The patient had been diagnosed as suffering from primary Sjögren's syndrome. In addition to methimazole, she took artificial tears, occasional analgesics and benzodiazepines. She denied ingestion of iodine or thyroid hormone. There was no relevant family history.
On physical examination, the patient was nervous. She weighed 55 kg and had a heart rate of 76 beats/min. There was no tremor, goitre, or signs of ophthalmopathy, and deep tendon reflexes were normal. Laboratory results were unremarkable except for disturbed thyroid function (table). Antithyroglobulin antibodies were negative, anti-thyroid peroxidase antibodies showed borderline titres of 1/100, thyroid-stimulating hormone (TSH) receptor antibody titres were less than 5 U/l (normal 0.1–9), and thyroglobulin was undetectable. An abdominal echography was normal, and a 72-hour RAIU showed no pelvic uptake. All medication was withdrawn. Evolution of thyroid function one week and one month after admission is displayed in the table.
- What is the differential diagnosis?
- What is the most likely diagnosis?
- What diagnostic procedure supports it?
The absence of RAIU in the presence of thyrotoxicosis suggests the existence of subacute thyroiditis, extra-thyroidal disturbance or exogenous administration of iodine or thyroid hormone.1When the cause of thyrotoxicosis lies outside the thyroid gland, most of the cases are due to exogenous administration of iodine or thyroid hormone.1
In this patient, the course of events did not suggest thyroiditis, and the absence of ectopic RAIU uptake excluded the diagnosis of extrathyroidal disease. The quick normalisation of free thyroxine after discontinuation of all medication and the evidence for hypothyroidism a month later pointed towards exogenous administration of laevothyroxine.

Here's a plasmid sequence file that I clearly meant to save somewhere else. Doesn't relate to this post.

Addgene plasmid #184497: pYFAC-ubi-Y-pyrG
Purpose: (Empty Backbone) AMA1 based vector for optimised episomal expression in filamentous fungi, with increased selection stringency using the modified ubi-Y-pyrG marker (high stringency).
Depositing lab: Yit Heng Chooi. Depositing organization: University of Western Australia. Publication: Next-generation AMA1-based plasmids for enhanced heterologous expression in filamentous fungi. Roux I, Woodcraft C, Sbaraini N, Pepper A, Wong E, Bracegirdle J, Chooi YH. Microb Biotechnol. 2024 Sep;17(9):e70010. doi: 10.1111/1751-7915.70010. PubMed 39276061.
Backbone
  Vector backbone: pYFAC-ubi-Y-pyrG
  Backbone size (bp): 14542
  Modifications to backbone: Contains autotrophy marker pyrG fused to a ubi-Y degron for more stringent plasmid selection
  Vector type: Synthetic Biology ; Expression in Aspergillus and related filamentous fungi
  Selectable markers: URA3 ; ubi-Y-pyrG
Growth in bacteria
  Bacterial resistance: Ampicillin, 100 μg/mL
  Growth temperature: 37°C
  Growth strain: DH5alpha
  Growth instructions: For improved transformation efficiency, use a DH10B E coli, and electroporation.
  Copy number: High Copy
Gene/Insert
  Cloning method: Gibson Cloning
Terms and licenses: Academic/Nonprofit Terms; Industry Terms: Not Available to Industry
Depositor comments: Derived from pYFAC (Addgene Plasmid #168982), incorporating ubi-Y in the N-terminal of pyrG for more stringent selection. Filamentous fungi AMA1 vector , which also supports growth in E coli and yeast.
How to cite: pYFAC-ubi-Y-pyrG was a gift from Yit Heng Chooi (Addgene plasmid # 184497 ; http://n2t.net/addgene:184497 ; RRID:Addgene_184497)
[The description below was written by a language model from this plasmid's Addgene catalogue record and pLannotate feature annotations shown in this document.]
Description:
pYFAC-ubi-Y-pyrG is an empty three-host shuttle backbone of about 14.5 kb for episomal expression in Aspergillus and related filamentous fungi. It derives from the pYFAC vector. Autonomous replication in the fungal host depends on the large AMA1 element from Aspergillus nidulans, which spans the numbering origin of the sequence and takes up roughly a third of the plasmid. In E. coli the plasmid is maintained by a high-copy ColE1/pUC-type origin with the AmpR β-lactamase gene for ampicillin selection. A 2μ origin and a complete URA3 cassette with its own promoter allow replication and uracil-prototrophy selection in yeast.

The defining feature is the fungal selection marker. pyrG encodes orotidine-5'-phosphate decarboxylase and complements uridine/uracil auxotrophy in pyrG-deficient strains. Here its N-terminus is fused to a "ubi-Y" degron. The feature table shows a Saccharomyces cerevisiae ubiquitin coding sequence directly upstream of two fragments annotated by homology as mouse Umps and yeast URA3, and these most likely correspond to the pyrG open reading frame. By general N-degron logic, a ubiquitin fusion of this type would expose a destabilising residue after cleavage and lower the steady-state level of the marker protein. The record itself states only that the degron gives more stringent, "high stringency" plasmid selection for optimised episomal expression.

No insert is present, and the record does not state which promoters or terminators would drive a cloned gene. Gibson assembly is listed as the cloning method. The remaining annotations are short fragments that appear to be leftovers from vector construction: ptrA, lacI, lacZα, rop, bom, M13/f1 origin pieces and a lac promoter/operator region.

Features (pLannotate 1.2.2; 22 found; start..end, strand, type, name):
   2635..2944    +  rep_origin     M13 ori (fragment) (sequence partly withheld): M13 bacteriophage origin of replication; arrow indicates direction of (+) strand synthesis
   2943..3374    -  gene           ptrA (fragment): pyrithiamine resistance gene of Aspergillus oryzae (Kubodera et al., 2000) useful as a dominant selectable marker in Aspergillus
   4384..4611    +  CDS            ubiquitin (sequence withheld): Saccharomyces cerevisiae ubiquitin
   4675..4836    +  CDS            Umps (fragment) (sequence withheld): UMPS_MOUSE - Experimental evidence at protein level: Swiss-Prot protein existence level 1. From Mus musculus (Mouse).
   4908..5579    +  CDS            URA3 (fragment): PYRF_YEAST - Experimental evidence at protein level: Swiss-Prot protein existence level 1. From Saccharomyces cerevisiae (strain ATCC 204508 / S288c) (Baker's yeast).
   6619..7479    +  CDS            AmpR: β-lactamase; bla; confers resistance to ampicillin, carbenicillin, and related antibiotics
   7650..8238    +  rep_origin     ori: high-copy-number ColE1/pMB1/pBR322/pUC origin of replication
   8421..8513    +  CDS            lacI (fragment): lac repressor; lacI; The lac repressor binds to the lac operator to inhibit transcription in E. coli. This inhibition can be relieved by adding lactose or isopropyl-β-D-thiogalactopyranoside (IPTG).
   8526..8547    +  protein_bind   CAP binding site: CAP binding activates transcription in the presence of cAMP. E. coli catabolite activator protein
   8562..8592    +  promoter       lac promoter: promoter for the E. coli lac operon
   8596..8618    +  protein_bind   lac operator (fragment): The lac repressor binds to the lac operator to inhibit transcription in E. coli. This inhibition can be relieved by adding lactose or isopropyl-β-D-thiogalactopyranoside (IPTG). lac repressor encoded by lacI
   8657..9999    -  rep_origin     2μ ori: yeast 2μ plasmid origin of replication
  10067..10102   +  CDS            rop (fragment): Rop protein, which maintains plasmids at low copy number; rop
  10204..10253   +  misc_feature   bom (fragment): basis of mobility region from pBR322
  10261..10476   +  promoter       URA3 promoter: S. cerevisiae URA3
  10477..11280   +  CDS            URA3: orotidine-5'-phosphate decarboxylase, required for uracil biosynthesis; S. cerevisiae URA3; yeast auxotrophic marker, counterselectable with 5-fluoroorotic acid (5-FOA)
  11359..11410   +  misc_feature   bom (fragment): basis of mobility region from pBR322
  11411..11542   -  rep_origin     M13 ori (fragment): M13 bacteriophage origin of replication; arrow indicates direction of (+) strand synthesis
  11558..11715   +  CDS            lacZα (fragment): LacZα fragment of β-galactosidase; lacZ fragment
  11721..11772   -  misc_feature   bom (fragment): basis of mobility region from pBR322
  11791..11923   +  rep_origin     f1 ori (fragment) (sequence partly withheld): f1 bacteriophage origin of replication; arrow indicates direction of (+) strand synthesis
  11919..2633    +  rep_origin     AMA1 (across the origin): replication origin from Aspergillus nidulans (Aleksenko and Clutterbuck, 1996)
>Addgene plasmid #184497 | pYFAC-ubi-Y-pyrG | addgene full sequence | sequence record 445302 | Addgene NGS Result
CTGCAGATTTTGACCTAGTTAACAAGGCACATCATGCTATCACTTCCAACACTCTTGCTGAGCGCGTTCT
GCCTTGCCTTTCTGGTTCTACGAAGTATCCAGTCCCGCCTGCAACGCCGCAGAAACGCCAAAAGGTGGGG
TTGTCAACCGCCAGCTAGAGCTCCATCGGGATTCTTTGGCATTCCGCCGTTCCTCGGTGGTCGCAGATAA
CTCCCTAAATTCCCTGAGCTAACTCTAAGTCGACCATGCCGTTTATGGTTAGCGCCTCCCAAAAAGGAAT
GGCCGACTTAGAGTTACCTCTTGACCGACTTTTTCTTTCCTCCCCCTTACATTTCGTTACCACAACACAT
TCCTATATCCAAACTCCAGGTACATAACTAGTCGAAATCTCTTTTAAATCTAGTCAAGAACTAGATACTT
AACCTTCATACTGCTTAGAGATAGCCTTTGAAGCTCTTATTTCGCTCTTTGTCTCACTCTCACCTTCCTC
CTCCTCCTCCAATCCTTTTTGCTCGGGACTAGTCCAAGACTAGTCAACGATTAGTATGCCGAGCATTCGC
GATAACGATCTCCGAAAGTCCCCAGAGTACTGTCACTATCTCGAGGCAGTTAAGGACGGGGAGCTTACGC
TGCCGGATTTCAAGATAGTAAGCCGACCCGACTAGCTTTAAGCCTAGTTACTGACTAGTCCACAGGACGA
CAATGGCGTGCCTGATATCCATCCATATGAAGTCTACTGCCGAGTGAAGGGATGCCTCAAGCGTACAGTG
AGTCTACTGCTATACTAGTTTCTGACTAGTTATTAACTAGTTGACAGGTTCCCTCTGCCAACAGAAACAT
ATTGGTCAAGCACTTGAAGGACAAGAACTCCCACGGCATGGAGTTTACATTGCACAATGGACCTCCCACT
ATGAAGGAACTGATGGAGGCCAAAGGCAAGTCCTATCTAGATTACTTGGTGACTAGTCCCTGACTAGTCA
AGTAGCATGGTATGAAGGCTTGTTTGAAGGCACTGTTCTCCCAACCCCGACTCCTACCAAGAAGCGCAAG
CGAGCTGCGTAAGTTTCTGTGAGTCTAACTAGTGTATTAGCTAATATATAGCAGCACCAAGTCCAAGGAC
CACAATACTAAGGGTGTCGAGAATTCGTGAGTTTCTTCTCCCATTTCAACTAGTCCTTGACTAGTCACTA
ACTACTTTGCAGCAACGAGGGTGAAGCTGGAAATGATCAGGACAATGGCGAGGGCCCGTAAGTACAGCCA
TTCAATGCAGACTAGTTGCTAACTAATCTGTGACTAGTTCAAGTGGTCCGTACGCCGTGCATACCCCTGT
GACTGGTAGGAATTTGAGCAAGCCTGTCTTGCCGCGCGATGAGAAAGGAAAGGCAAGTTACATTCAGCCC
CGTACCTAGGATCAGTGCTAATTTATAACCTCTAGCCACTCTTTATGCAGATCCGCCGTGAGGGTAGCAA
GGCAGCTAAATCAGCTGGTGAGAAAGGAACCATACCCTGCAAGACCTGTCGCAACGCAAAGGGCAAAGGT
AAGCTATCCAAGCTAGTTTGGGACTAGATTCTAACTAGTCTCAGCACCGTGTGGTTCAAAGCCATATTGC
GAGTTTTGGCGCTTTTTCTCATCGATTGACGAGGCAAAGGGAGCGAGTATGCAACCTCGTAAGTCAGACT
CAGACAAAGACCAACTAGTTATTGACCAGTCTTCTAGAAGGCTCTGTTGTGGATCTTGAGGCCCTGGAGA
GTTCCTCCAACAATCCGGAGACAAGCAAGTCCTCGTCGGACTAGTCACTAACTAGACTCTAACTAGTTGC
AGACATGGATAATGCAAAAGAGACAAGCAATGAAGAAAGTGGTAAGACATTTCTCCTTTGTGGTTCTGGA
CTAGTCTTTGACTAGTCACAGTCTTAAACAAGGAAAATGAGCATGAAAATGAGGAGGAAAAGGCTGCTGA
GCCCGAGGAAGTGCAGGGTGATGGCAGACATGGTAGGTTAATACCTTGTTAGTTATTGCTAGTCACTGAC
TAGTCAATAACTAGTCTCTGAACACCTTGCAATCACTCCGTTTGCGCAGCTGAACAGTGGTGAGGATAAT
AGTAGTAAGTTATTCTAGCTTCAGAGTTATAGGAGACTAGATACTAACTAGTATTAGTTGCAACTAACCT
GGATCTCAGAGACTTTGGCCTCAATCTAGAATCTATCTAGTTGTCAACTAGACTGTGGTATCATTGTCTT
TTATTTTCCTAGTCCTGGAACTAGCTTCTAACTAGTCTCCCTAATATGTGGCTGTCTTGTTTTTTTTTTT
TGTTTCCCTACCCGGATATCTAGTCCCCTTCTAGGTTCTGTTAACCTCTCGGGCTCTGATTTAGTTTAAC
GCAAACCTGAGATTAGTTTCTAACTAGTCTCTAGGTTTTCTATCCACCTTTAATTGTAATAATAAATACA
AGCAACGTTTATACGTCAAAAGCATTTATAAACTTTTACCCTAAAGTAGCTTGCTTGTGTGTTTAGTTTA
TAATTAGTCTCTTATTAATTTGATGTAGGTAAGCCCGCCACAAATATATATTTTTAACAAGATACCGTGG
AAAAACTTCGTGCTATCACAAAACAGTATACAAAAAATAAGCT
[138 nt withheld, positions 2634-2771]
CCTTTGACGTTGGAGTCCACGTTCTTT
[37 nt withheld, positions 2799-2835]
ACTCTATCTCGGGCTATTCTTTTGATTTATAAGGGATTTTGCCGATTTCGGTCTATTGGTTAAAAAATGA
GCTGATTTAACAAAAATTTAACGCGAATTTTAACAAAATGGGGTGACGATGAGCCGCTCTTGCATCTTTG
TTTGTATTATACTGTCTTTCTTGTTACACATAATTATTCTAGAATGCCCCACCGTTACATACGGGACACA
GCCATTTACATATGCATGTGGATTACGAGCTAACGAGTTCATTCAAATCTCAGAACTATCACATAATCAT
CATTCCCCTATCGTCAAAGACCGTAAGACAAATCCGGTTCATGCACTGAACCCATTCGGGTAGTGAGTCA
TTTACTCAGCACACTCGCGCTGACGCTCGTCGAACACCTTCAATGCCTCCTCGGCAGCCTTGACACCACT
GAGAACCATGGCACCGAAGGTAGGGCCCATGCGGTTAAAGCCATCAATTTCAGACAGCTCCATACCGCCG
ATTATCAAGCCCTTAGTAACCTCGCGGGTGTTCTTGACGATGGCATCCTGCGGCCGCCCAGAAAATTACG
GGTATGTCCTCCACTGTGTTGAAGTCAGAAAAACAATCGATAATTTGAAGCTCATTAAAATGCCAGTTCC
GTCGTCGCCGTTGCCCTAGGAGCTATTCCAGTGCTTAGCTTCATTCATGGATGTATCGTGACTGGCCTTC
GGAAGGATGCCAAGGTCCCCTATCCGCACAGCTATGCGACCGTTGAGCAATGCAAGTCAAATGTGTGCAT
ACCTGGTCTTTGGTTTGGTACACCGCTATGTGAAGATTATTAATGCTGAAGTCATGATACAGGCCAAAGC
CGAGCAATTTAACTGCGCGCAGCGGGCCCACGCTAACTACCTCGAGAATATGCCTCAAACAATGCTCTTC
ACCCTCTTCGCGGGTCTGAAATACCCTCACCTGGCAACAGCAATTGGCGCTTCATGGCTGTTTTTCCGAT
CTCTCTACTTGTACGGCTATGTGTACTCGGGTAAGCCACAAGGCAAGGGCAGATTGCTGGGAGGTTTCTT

Most patients suffering from thyrotoxicosis factitia are women with previous psychiatric disturbances, a medical or paramedical background, or both, who surreptitiously take thyroid hormones or extracts.2 It may also be the result of unintended ingestion of thyroid hormone or extract in antidepressant or slimming treatments3 or adulterated meat.4 However, to our knowledge, this disorder has only once before been described in association with pre-existing Graves' disease.5
Factitious thyrotoxicosis should be suspected in patients who appear to suffer from a psychiatric disorder, especially once the absence of RAIU has been demonstrated. The determination of thyroglobulin levels is a useful tool for diagnosis, because, as a marker of active thyroidal tissue, its values increase in thyrotoxicosis of endogenous origin and are suppressed if exogenous hormone is administered.2 The measurement of faecal thyroxine contents, though cumbersome, may give diagnostic confirmation.6
pre-existing Graves' disease makes diagnosis of thyrotoxicosis factitia more difficult, and is based upon a high degree of suspicion
thyrotoxicosis factitia should be suspected in the absence of RAIU and in the presence of suppressed thyroglobulin levels, especially in women with previous psychiatric disturbances, and/or a medical or paramedical background
diagnostic confirmation may be obtained on the patient's confession or, as in this case, on the disappearance of thyrotoxicosis after drug withdrawal
Discussion and outcome
The association of thyrotoxicosis factitia with pre-existing Graves' disease makes diagnosis difficult in this case. Thyroid disorders have been described in this context before, but references are sparse.5 Although she denied iodine or thyroxine ingestion, the patient was already acquainted with the symptoms and treatment of thyroid disorders, and the previous need of replacement therapy made laevothyroxine available for surreptitious ingestion. Once medication was withdrawn, 131I-induced hypothyroidism became evident and, paradoxically, thyroxine had to be re-introduced. One year later, the patient is on 150 μg of laevothyroxine/day to maintain normal TSH and free thyroxine levels.